Based in the heart of Tunbridge Wells, the Assembly Hall Theatre first opened its doors to theatre goers in 1939. Designed by architect Percy Thomas as part of the Civic Centre complex, it was formally opened by the Marchioness Camden on Empire Day – as we celebrated the 50th anniversary of the granting of the town’s charter in 1889.
However, it was by no means Tunbridge Wells’ first theatre. This establishment was opened by entrepreneur Sarah Baker in 1786. Following its closure in 1843 due to declining support, we had no theatre until 1902 when the Opera House – a magnificent Edwardian structure so called because leading citizens believed it sounded more prestigious than ‘theatre’ – became our centre for theatrical arts. This beautiful building was converted into a cinema in 1931.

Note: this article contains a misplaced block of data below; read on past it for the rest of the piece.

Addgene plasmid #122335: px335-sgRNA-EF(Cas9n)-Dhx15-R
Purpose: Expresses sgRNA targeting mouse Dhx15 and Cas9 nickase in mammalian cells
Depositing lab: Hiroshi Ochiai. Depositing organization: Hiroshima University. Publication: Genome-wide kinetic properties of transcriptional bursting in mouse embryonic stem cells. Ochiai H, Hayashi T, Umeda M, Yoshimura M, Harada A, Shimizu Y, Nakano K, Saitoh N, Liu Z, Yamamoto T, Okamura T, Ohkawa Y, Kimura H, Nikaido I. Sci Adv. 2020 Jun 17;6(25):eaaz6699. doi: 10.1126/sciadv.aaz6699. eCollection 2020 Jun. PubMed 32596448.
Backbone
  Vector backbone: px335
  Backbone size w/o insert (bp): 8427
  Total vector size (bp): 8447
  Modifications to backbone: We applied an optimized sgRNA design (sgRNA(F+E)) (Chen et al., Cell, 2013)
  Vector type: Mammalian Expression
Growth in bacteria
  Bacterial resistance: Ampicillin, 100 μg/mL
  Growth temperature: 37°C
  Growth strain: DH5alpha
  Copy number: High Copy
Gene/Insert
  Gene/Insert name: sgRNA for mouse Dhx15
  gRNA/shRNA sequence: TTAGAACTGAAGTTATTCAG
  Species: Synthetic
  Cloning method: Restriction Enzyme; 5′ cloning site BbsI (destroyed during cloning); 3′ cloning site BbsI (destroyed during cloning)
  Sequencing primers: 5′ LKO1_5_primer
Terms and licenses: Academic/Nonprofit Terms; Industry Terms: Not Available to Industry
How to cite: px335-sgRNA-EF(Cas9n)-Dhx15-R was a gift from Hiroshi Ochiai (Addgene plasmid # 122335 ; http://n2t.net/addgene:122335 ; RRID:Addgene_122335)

In the 1930s, locals hoped that Assembly Hall Theatre would serve as a modern theatre and a community venue. Mayor Alderman Westbrook told guests at the opening that ‘today’s proceedings mark a definite step forward and a progressive policy.’
The original building cost was £57,000 – and the auditorium was painted in green and black. Listed in 1995 as of special architectural and historical interest, there have been several renovations since.
Then and Now
Today, we’re delighted to host a wonderful variety of theatre, music, comedy and family events as well as an annual pantomime. We’re also the proud home of the Tunbridge Wells Operatic and Dramatic Society, Symphony Orchestra and Choral Society.
Continuing the town’s original desire that the Assembly Hall building would be more than just a theatre, we’re determined to engage with the wider community – including through working with schools, young people and charities – and develop new audiences.
Nurturing and developing artistic talent within our borough is of the utmost importance – as is ensuring we deliver maximum benefit to residents, local businesses and visitors.
Want to get involved? Learn how to support this important work.